The Far North was developed by ancient people long ago. Several thousands years ago people began living here, but they were few. Their traditional forms of deer breeding, hunting and fishing did not significantly change the northern environment.
It is considered that the attitude of the primitive hunter and stock-breeder towards nature and its gifts in most cases was thoughtless, and even hostile, that to cut the twig on which he sits is human. At best his behaviour could be called “the strategy of a provident predator”. People stopped hunting animals, when they became rare, giving the rest to worn-out pastures. It is fair enough in regard to the North and its hardy northerners.
However there is no doubt that care for nature has existed here since time immemorial. Inhabitants of Chukotka and Alaska, for example, have always maintained rules of regulating walrus hunting along coastal rookeries. These rules were directed at saving walrus herds, in order to maintain their optimal numbers. These rules amaze modern zoologists with their simplicity and wisdom.
It is obvious and clear that ancient sea-hunters instinctively knew many features of their ecosystem. This knowledge has become known to science only in recent years.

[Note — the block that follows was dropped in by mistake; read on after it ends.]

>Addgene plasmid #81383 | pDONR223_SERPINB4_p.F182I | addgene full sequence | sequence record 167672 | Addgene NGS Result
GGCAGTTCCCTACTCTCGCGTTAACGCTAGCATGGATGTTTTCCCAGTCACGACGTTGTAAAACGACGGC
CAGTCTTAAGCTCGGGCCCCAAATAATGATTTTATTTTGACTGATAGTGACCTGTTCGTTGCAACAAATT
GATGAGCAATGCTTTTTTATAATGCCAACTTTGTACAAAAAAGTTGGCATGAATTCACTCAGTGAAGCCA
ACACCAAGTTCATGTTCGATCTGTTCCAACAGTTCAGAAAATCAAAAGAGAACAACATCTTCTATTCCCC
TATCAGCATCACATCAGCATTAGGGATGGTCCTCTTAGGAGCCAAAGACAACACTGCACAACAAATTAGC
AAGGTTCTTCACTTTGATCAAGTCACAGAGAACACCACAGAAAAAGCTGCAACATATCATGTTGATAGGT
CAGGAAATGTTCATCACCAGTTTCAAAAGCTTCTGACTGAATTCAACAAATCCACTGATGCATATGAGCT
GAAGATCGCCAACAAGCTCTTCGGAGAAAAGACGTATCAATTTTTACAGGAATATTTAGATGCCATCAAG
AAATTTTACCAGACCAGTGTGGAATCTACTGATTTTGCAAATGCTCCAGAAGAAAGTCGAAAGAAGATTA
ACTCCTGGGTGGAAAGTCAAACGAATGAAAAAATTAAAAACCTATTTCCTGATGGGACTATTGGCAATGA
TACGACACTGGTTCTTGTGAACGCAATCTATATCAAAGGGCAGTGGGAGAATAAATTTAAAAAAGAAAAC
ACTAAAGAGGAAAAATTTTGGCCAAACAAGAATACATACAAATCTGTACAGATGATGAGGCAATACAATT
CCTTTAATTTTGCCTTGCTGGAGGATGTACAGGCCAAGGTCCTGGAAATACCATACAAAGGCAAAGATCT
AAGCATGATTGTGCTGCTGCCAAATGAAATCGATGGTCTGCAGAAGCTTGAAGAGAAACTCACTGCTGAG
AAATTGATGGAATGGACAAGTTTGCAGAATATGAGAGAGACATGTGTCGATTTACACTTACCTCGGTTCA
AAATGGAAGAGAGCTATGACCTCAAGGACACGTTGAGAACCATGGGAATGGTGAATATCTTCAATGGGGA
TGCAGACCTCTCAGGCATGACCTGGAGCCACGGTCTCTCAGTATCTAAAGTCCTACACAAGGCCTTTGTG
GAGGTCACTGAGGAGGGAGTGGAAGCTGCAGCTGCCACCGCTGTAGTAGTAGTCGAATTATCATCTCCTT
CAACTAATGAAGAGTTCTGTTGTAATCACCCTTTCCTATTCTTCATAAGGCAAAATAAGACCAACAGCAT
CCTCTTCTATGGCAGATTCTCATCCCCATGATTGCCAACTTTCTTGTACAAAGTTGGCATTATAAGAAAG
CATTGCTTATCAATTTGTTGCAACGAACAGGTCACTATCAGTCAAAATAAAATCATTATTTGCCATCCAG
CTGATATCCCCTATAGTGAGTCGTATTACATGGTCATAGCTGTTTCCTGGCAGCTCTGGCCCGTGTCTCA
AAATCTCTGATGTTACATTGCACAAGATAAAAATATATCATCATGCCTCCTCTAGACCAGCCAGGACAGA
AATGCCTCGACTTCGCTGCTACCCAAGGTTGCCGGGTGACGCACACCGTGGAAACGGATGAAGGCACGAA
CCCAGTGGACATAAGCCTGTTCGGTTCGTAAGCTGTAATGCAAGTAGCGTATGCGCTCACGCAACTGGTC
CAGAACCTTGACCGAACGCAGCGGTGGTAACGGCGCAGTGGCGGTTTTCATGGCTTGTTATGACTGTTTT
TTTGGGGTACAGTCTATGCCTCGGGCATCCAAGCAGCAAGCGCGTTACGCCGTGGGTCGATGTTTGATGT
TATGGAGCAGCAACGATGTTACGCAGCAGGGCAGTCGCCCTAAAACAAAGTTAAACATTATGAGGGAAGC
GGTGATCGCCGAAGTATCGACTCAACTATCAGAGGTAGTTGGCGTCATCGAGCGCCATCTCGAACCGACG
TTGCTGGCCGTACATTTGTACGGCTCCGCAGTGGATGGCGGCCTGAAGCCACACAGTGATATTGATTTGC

Probably other northern nationalities developed similar hunting laws. Unfortunately their remote regions remain largely unexplored and the possibility of contact with such people becomes less and less probable, as their communities dwindle.
Meanwhile it is likely that those laws would be useful for the development of strategic relations of survival between human beings and the natural life, flora and fauna of the North..
Aren’t such hunting rules reasonable and eco-friendly?
“To be stingy, greedy – is offensive for men and women. “.
Do not hunt recklessly.
“It is necessary to eat everything you have got.
If you will not eat then why hunt?”
“Do not take bird’s eggs from their nests – birds will disappear”.
“Do not ruin Arctic fox burrows”.
It is remarkable nowadays to understand that northern nationalities in remote distant times created types of nature reserves in their homeland. There are many “sacred” places in the north – hills, rivers, capes, to name a few. In the twelfth and thirteenth centuries, natives of Kiev and Vladimir Russia, from Great Novgorod, to the Moscow state occupied coasts of the White Sea. They were merchants, hunters and fishermen.
In the seventeenth century Western Europe whalers and sea-hunters began to hunt in northern seas. At least a thousand ships annually came here. At the beginning of the last century whales were almost completely destroyed. And very soon other sea animals shared the lot of whales, the resources of seals were reduced too. At that time both in Europe, and in America demand for the blue fox rose, and northerners began to hunt Arctic Fox. In exchange for furs they received firearms. With the help of firearms it was easier to hunt wild deer and sea animals. Northerners selfishly began to take advantage of nature’s gifts and it is no wonder that these gifts have swiftly melted away.